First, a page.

This article was originally published in the Journal of Commerce on March 21, 2018
By David Rish, President, Global Trade Management, Livingston International
When U.S. President Donald Trump announced that he would be imposing tariffs on imported aluminum and steel (exempting only NAFTA partners Canada and Mexico), the media was abuzz with commentary about the potential implications of the new policy. Proponents argued it would revitalize America’s steel industry while detractors argued it would set off an international trade war, potentially triggering a global recession.
What was buried in the discourse, however, is that apart from penalizing foreign steel producers, the imposition of steel tariffs is only the latest salvo in a series of admonishments by the current U.S. administration that call into question the efficacy and relevance of the World Trade Organization and its relationship with the United States.
The WTO’s Catch 22
A few days before Washington’s official announcement WTO Director General, Roberto Azevêdo, publicly called for “measured response” to then threats of tariffs on steel imports into the U.S., noting that retaliatory measures would do far more harm than good to the international trade community. What he couldn’t say was the WTO was ultimately powerless to stop the U.S.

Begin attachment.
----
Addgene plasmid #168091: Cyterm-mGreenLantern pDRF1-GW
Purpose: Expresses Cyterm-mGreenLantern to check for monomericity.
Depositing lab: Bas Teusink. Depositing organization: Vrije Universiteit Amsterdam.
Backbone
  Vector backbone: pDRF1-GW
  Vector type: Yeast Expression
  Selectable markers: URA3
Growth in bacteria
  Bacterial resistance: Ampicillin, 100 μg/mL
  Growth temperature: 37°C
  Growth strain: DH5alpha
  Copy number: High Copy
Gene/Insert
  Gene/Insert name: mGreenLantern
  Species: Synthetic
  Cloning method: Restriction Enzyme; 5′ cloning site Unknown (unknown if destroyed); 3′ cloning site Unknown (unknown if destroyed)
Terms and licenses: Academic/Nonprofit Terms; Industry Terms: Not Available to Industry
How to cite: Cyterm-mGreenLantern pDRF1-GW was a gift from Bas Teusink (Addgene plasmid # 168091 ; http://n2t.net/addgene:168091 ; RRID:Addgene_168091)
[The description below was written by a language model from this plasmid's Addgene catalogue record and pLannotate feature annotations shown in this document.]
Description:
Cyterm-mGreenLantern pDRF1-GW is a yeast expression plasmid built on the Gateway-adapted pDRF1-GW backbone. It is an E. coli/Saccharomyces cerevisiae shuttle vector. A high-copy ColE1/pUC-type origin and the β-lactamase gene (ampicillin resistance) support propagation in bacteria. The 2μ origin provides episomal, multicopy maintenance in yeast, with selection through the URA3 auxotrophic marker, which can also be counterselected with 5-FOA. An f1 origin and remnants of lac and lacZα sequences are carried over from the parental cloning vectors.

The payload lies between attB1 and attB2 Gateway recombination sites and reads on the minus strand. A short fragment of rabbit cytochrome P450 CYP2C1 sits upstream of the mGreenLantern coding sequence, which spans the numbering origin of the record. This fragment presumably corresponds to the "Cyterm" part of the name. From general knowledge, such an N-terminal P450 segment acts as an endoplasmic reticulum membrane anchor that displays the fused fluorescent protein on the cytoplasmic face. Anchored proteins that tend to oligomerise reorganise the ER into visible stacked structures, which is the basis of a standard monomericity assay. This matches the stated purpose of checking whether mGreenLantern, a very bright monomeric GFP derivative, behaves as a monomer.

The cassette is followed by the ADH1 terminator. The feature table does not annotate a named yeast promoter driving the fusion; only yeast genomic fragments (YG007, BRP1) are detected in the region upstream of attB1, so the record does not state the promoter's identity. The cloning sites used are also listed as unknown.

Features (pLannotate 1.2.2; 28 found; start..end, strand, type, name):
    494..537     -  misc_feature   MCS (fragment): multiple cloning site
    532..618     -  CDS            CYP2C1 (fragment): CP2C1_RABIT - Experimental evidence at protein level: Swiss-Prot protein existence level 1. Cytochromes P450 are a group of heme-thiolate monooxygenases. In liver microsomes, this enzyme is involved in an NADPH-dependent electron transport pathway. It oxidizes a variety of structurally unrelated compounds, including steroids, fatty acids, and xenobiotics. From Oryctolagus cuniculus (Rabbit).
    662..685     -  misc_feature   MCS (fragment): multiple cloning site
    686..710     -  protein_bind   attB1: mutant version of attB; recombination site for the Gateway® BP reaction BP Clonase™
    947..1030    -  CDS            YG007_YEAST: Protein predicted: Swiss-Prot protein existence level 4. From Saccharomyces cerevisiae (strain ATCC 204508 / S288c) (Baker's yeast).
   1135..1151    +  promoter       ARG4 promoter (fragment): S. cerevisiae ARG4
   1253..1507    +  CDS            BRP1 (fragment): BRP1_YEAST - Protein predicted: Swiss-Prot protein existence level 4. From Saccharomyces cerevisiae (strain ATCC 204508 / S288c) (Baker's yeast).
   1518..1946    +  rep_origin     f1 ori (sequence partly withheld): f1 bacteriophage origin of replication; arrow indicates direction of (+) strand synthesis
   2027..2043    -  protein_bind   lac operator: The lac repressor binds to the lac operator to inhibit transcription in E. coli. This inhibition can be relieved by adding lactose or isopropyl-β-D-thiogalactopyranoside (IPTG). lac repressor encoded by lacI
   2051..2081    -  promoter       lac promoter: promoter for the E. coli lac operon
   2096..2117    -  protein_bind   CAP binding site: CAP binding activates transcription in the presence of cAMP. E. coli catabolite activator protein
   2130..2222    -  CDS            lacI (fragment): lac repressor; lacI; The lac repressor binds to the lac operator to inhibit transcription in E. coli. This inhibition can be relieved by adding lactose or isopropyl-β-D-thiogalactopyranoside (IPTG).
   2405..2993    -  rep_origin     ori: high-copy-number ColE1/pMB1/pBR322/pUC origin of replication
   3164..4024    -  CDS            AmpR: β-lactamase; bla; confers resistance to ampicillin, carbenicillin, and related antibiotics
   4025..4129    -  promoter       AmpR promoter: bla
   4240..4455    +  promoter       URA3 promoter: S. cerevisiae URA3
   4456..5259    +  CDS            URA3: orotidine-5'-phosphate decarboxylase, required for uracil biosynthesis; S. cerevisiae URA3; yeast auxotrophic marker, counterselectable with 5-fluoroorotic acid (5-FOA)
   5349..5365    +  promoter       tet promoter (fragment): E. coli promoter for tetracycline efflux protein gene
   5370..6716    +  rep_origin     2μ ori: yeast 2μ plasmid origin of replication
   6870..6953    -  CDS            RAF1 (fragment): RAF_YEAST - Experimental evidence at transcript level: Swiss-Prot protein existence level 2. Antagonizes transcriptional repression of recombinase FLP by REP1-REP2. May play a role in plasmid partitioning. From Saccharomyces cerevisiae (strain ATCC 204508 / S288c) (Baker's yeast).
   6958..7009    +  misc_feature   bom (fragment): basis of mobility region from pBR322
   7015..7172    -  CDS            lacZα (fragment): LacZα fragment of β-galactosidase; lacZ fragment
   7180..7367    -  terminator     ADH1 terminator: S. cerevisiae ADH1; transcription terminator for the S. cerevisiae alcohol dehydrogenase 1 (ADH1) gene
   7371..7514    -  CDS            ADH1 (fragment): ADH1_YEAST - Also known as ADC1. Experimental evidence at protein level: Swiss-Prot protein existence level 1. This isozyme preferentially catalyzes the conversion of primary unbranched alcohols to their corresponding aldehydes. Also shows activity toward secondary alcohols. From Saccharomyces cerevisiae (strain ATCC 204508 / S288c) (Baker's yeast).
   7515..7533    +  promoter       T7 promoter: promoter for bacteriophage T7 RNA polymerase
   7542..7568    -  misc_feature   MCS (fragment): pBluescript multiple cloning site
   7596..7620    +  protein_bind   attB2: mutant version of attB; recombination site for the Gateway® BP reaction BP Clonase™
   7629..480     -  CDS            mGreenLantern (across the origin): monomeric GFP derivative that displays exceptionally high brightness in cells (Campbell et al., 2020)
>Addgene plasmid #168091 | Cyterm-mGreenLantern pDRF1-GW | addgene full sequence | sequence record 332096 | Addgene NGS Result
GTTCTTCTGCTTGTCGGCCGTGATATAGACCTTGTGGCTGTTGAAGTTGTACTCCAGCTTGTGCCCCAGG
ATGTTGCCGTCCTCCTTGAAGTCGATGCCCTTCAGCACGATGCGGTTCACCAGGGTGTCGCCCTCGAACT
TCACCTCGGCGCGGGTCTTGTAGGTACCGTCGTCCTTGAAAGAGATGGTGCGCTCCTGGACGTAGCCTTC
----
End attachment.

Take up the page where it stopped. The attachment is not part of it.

The steel tariffs were imposed under an obscure law within section 232 of the Trade Expansion Act of 1962, which essentially gives the US government the authority to impose tariffs should they serve to protect national security. Capitalizing on a dated technicality may seem on the surface a desperate attempt to pettily strike back at an organization Washington believes to be impotent. But the move is actually quite calculated.
By using section 232, the Trump administration has not so gingerly placed the WTO between a rock and a hard place. From a strictly legal perspective, the WTO could rule against the US in a dispute brought forward by the EU or China or any other country adversely affected by Washington’s decision, forcing the U.S. to repay any collected tariffs. Its ability to do so, however, is uncertain given there is no precedent for a ruling for or against tariffs on the grounds of national security during the WTO’s mandate. And given the existing contempt in Washington for the WTO and the Trump administration’s penchant for hard negotiation, it’s disputable whether or not the US would comply or choose instead to attack the WTO and float the possibility of its exit from the international body, as it has done implicitly in the past with NATO and the United Nations.